19th October 2021
By Asra Haque
In his address to the sixth National Judicial Conference of Federal Service Tribunal on Saturday, October 16, Federal Minister for Law and Justice Farogh Naseem stated that the rape survivor’s “character”, that is both their reputation and disposition, will not be relevant during investigation under the draft Anti Rape (Investigation & Prosecution) Bill 2020.
The Anti-Rape Laws were first promulgated as an Ordinance under a Presidential decree in December 2020, exactly three months after the gruesome gang-rape of a French national near the Lahore-Sialkot Motorway. Following their lapse, the laws were consolidated under a draft bill, which was passed by the National Assembly (NA) on June 10, 2021 and referred to the Senate.
The Senate Standing Committee on Law and Justice on September 1, 2021 approved the Bill following some amendments, including the formation of special courts to hear rape cases and to resolve such trials within four months. The amended bill is now pending approval from the Senate and the NA.
During the conference, Minister Naseem provided that often a survivor’s character is cross-questioned whenever someone has been accused of rape, and that regrettably the investigation and trial in the case fixates itself on the survivor’s character sexual history rather the facts and merits of the case. He added that a woman’s character will no longer be relevant in rape cases under the new law.
However, legal experts have reiterated their concern that the proposed bill does nothing new – rather, it includes provisions that already exist in other laws which governments have, in the past, failed to implement successfully, if at all.
Lawyer, columnist and legal advisor for the Center Reproductive Rights Sara Malkani told Voicepk.net that activists and experts have vocalized that the provisions contained in the draft bill repeat those of present laws. However, those very provisions have not been properly implemented, and ushering in a new law with the same pitfalls will render no change.
“The courts are irregular in following existing laws. Some judges are knowledgeable of these laws, others are not. Often lawyers are also unaware of these laws, where prosecutors also fail to properly guide their clients,” she said, highlighting that implementation, a crucial factor to providing justice to victims of sexual crimes, is most concerning both for existing laws and for the proposed Anti-Rape Bill 2020.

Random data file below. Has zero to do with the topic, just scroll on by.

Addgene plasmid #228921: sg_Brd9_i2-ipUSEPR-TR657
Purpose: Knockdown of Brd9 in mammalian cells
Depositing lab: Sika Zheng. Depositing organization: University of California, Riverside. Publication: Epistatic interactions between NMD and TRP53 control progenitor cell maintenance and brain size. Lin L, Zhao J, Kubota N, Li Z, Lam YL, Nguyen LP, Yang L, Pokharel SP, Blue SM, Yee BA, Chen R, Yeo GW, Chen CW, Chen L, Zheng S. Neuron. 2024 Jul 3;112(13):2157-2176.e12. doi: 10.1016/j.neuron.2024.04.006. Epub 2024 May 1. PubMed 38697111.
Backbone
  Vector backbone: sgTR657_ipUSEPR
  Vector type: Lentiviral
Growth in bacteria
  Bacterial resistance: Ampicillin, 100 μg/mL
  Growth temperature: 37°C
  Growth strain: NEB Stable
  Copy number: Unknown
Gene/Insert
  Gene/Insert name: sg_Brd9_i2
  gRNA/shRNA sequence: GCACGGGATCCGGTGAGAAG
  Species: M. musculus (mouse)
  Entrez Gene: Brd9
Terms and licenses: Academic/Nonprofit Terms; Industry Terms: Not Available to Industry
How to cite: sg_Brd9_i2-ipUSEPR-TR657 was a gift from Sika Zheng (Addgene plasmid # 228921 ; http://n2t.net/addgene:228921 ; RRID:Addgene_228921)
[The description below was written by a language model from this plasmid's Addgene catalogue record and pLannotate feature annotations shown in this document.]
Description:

She pointed out that the Qanun-e-Shahadat Order (QSO) 1984 had been amended in 2016 so that a woman’s character or sexual past cannot be produced in court as evidence in rape trials. However, with reference to Supreme Court Judge Justice Syed Mansoor Ali Shah’s judgment, Executive Director of the Asma Jahangir Legal Aid Cell stated that people can still find a way around this to raise questions as to a woman’s character.
Justice Shah’s 2020 judgment pertaining to a rape trial held that a woman, whatever her sexual character or reputation may be, is entitled to equal protection of law. Moreover, he stated that courts should also discontinue the use of painfully intrusive and inappropriate expressions, like “habituated to sex”, “woman of easy virtue”, “woman of loose moral character”, and “non-virgin”, for the alleged rape victims even if they find that the charge of rape is not proved against the accused as such expressions are unconstitutional and illegal.
However, per the provisions of Article 146 of the QSO, the court may forbid questions pertaining to character if it finds that they are ‘indecent’ or ‘scandalous’, but can allow them if they relate to facts-in-issue or to matters necessary to be known in order to determine whether or not the facts in-issue existed.
“In practice, [officials] can talk as much as they want about the Anti-Rape bill, but it has yet to be passed,” Aly stated. “Both ordinances have expired and all provisions contained in the draft law do not apply right now. While,yes, under the bill the two finger test and excessive questioning of the rape survivor are not allowed, and a rape survivor is to be given witness protection, but it is not a law right now. It is just a bill.”
While there is often an attempt at raising doubts as to a woman’s character in rape cases, convictions are not deterred primarily on these grounds. The dismally low conviction rate of less than 3% in rape trials is due to either or a combination of the rape survivor resiling from her statement, exceedingly long trials that can take years to reach their conclusion, settlements or third-party interferences, or the survivor herself losing interest in the case.
“In the past, however, bringing up the woman’s sexual history was enough in some cases to defeat her,” Aly went on to say. “But there is now a lot of awareness. [The Anti-Rape Bill], as well as banning the two-finger test under this bill means that there is growing awareness and sensitivity about not bringing up a woman’s character in court.”